Over time, the US economy has become more dependent on debt to fuel economic growth. American households, in particular, have become dependent on debt to maintain their standard of living in the face of stagnant wages. Rising levels of private debt have also fueled consecutive investment asset bubbles, whose bursting not only caused the Great Recession but also left a large and burdensome debt overhang that is still being dealt with today.
In the aggregate, households have paid down some of the huge increase in private debt that occurred over the past several decades. But household debt levels remain much higher than they were in the 1990s before the tech and housing bubbles. The current level of household debt is sustainable only if interest rates remain low and housing values continue to rise. Many indebted households remain exposed to a rise in interest rates. More household deleveraging is therefore needed.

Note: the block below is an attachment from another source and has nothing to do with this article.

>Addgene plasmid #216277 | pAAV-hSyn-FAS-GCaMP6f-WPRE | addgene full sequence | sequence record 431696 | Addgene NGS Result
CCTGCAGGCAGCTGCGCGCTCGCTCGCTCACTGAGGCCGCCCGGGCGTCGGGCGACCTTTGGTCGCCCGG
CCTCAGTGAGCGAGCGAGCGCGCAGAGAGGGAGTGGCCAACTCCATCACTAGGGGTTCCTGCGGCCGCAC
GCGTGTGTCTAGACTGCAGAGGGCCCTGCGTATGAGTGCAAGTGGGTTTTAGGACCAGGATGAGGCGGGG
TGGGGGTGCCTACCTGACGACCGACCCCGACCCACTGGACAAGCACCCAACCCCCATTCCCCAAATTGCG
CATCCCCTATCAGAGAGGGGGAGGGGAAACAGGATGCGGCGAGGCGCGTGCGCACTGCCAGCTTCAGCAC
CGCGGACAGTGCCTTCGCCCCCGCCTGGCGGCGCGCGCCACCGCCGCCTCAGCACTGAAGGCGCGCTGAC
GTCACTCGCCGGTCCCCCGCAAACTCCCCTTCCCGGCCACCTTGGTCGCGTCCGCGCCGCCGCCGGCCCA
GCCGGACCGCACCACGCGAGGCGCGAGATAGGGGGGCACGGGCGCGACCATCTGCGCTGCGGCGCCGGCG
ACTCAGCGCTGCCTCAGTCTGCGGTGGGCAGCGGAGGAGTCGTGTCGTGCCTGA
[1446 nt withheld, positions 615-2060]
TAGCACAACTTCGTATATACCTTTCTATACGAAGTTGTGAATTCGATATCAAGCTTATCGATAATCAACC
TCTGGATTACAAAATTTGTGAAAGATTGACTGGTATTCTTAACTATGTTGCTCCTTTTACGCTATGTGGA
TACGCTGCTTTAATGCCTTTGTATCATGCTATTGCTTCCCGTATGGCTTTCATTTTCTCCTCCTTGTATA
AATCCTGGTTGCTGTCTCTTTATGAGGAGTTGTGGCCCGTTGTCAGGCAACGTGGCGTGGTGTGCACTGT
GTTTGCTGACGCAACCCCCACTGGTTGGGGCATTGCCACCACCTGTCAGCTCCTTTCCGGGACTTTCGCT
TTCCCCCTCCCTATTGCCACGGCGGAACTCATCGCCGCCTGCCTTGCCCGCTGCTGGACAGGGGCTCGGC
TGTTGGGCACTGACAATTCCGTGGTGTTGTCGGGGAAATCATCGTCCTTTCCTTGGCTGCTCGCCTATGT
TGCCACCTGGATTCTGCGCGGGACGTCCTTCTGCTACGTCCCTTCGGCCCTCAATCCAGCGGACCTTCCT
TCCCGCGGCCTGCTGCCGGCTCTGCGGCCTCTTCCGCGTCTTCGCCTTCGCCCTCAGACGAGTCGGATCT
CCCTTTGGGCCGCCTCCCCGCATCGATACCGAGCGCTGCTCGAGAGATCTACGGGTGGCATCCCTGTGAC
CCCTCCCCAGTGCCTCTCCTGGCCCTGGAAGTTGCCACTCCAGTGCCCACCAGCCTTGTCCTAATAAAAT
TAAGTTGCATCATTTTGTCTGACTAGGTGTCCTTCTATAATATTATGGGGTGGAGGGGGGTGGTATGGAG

While some deleveraging has occurred in the aggregate, the lower and middle classes still face a serious debt burden. Lower and middle-income households have much higher debt burdens than do upper-income groups.
America’s private sector debt overhang has far-reaching implications for economic growth. Household deleveraging has hurt consumption and housing, two of the main drivers of economic growth. Even more worrying, many types of debt have increased but productive investment has not as more private and public debt has been used for non-productive purposes. Since the beginning of the Great Recession, government debt has risen but government investment has actually fallen. And corporate debt has been used increasingly for share buybacks and dividend payments rather than for new investment. As a result, the economic growth potential of the economy has declined – a worrying sign for the future.